Neo and the rebel leaders estimate that they have 72 hours until 250,000 probes discover Zion and destroy it and its inhabitants. During this, Neo must decide how he can save Trinity from a dark fate in his dreams.
Ray Ferrier (Cruise) is a divorced dockworker and less-than-perfect father. When his ex-wife and her new husband drop off his teenage son Robbie and young daughter Rachel for a rare weekend visit, a strange and powerful lightning storm suddenly touches down. What follows is the extraordinary battle for the future of humankind through the eyes of one American family fighting to survive it in this contemporary retelling of H.G. Wells seminal classic sci-fi thriller. Written by
As Ray and Rachel run for cover toward Ogilvy's farmhouse basement door, a flaming military Hummer rattles past. The moment was filmed in just one or two takes because the special effects flame liquid dripped onto the driver's side tire and set it on fire. See more »
When the ferry sets off it generates a large wake, spraying many people with water. In the next couple of shots when Robbie helps the people on the closed ramp, there is no wake; indicating that the ferry is stationary when it should be moving. See more »
No one would have believed in the early years of the 21st century that our world was being watched by intelligences greater than our own; that as men busied themselves about their various concerns, *they* observed and studied, the way a man with a microscope might scrutinize the creatures that swarm and multiply in a drop of water. With infinite complacency, men went to and fro about the globe, confident of our empire over this world. Yet across the gulf of space, intellects vast ...
A brilliant alien invasion film for the first two acts
What Spielberg, Cruise, and Koepp accomplish here in the first two acts is nothing short of revolutionary. They've made a big-budget summer blockbuster about massive destruction and action that manages to studiously avoid every cliché and expectation of such films. It stays resolutely on the characters' points of view, showing us almost nothing they don't see, even to the point of coming tantalizingly close to a raging battle, then avoiding showing it. It keeps its focus on character instead of spectacle. The "hero" of the piece remains decidedly unheroic, wanting only to escape, and trying to talk others out of fighting back. The purpose of every piece of action is to frighten and disturb rather than thrill, making ingenious use of familiar 9/11 imagery. At the end of the second act, it is hands-down the best alien invasion film ever made, and perhaps one of the best sci-films of all time.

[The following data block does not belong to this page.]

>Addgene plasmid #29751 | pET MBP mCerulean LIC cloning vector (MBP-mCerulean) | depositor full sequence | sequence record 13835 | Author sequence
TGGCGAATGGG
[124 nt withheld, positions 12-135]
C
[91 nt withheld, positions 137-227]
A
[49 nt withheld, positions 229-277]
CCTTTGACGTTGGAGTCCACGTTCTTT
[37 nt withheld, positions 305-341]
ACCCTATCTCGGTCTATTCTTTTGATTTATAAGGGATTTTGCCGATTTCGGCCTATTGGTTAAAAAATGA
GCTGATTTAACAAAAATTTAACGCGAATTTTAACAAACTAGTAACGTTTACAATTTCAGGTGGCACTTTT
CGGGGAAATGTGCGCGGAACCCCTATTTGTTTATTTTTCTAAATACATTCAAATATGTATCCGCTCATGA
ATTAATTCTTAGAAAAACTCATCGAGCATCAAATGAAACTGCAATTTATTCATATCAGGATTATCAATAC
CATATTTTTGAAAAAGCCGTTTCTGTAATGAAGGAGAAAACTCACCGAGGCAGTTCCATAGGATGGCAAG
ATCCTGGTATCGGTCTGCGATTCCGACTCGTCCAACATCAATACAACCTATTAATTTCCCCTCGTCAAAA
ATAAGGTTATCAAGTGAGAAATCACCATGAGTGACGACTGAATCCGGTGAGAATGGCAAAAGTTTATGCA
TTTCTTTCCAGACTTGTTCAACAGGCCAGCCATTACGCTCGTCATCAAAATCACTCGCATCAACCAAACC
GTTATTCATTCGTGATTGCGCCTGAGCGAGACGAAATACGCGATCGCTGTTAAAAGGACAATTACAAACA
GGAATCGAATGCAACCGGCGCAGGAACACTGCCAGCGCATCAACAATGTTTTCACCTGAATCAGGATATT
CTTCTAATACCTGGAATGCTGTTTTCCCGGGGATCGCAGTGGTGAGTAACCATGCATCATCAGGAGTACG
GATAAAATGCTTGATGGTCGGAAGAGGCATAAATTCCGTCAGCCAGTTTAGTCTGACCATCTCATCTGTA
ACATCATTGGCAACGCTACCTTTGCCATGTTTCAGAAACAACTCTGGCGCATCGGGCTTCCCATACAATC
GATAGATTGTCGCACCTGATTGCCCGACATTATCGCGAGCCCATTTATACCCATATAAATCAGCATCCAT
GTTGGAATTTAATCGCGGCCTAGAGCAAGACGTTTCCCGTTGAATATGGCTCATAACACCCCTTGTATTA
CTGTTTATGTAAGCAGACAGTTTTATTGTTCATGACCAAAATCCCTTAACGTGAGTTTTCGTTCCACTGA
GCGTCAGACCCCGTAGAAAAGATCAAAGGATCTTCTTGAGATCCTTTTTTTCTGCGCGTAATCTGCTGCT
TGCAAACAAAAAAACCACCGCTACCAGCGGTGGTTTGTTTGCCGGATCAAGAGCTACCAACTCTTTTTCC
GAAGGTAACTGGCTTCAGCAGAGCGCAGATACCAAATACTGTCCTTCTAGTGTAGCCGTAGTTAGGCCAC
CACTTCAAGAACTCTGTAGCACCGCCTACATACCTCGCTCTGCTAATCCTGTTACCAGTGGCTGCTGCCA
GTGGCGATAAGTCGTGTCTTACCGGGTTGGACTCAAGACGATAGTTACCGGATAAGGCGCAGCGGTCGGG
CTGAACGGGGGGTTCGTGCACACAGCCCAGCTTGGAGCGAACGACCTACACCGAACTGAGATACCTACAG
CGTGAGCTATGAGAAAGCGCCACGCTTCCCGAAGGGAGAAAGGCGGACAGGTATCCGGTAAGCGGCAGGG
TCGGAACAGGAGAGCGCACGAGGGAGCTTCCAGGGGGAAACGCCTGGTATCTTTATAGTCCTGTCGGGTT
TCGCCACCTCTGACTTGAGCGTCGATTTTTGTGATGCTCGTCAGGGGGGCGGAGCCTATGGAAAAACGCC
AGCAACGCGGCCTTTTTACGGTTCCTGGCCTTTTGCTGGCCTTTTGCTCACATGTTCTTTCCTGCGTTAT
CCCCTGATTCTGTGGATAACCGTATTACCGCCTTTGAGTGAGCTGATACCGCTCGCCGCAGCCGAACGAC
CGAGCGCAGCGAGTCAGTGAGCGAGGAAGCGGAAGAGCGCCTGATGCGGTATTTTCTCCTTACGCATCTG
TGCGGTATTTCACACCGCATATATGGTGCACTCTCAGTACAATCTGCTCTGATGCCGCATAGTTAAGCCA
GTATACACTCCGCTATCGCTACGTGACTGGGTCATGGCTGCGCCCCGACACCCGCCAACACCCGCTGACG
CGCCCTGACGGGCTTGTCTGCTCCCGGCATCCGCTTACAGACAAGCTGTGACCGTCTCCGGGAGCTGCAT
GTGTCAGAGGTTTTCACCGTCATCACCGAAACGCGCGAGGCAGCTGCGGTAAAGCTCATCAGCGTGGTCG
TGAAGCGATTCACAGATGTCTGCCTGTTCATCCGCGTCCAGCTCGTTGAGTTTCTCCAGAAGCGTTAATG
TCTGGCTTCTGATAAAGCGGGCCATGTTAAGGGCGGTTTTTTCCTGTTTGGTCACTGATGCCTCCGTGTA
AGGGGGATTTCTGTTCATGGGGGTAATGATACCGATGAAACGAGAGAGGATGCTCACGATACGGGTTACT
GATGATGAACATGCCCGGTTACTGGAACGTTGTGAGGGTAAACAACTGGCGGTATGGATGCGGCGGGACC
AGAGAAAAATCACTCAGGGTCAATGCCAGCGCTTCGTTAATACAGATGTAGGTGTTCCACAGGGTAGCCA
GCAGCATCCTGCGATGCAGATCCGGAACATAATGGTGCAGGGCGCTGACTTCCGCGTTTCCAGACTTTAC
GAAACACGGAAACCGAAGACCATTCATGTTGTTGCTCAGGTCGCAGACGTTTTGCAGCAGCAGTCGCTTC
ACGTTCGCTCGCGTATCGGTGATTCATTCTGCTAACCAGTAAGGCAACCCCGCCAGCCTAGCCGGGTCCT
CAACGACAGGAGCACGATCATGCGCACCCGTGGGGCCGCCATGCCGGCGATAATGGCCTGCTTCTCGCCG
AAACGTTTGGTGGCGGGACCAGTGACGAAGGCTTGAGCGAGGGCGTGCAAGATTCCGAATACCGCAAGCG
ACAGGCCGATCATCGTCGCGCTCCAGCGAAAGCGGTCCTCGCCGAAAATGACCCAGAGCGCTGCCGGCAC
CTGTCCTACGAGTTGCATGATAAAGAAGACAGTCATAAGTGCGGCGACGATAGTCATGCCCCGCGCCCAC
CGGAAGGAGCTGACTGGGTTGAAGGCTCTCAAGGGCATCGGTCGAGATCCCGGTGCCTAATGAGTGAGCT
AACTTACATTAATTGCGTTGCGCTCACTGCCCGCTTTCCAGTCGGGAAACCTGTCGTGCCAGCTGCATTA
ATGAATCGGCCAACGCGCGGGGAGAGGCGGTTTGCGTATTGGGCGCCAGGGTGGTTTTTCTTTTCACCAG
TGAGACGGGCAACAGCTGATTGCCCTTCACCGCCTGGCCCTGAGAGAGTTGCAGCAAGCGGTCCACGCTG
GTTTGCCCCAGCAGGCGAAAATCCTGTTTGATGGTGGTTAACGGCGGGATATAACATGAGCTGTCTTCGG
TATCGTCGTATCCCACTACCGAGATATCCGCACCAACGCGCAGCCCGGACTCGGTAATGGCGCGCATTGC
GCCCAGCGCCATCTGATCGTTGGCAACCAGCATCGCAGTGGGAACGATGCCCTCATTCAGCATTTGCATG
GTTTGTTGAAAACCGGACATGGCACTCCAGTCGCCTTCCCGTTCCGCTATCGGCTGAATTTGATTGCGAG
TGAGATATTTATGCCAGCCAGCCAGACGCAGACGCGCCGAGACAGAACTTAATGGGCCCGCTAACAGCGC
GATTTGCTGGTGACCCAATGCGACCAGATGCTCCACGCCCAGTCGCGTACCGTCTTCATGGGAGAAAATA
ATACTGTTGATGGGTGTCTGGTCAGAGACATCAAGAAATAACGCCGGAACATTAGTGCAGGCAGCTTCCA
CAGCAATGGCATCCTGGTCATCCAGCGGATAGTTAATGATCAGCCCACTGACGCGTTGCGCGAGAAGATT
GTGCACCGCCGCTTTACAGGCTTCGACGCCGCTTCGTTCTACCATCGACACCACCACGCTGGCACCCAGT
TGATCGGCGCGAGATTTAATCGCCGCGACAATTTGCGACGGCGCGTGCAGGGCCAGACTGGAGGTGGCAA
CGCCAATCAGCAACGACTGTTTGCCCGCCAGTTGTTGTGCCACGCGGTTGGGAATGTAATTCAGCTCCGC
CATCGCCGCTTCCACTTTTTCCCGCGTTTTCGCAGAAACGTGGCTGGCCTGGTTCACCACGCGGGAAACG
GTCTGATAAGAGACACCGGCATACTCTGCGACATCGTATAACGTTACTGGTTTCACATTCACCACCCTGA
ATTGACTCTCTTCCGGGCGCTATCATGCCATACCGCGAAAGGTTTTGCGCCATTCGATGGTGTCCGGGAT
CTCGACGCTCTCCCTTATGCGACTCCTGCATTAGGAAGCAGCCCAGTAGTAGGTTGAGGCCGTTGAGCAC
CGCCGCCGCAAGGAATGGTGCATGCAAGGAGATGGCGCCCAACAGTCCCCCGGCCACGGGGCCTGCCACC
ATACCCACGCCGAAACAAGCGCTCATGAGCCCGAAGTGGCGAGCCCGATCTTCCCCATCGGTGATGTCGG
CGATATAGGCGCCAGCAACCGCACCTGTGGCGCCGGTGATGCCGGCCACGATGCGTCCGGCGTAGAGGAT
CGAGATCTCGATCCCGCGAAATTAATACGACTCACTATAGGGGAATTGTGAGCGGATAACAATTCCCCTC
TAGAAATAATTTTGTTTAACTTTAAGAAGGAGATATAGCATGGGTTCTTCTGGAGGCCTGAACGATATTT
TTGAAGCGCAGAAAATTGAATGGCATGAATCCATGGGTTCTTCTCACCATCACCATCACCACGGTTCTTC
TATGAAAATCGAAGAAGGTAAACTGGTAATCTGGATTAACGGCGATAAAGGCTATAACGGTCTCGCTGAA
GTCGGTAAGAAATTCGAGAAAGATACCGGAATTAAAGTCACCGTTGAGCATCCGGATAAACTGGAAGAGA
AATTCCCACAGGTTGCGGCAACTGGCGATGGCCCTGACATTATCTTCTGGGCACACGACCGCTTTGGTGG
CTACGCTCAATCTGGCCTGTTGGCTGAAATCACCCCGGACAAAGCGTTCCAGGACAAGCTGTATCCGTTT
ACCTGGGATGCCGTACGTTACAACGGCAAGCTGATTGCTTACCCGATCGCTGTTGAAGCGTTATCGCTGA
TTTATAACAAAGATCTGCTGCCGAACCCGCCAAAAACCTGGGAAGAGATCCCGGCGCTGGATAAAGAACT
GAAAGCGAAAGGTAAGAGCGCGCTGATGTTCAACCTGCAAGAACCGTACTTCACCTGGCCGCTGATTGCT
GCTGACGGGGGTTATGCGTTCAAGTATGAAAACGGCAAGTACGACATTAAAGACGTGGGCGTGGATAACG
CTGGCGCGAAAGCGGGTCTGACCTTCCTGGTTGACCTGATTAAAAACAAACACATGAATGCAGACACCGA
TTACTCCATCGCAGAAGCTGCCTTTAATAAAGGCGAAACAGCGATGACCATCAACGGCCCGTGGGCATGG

Then something strange happens. The filmmakers lose their nerve, and remember that this is an extremely expensive summer film financed by two studios. Or perhaps it was the fact that it stars Tom Cruise, who up to this point has spent almost two hours doing nothing but run for his life. Suddenly, and tragically, the film changes, violating not only its carefully established tone, but its own internal logic. Suddenly, Cruise begins to act like a hero, and summer action clichés force their way into the story like a worm into an apple. The transition is jarring, and it creates a serious disconnect from the story.
While it's true that Wells' original ending creates a problem for a movie, here they try to remain faithful to it, while still shoehorning moments of triumph into the conclusion. Unfortunately, these moments come off as alternately false, unbelievable, and meaningless, since it isn't mankind that defeats the invaders in the end.
Is it recommendable? Well, I suppose that depends on what kind of viewer you are. If you feel that 75% brilliant material overshadows the 25% that falls apart, then you'll enjoy it. If, however, you're the kind of viewer who feels that the final impression a movie makes is its ultimate stamp on your memory, you may be in for a crushing disappointment. On the other hand, if you're the kind of viewer who just likes the cliché of the boom-boom summer action spectacle, you're likely to be bored and frustrated with the first two acts, and only engage in the end. It is confused about what audience it's trying to reach, and consequently, isn't likely to satisfy any of them.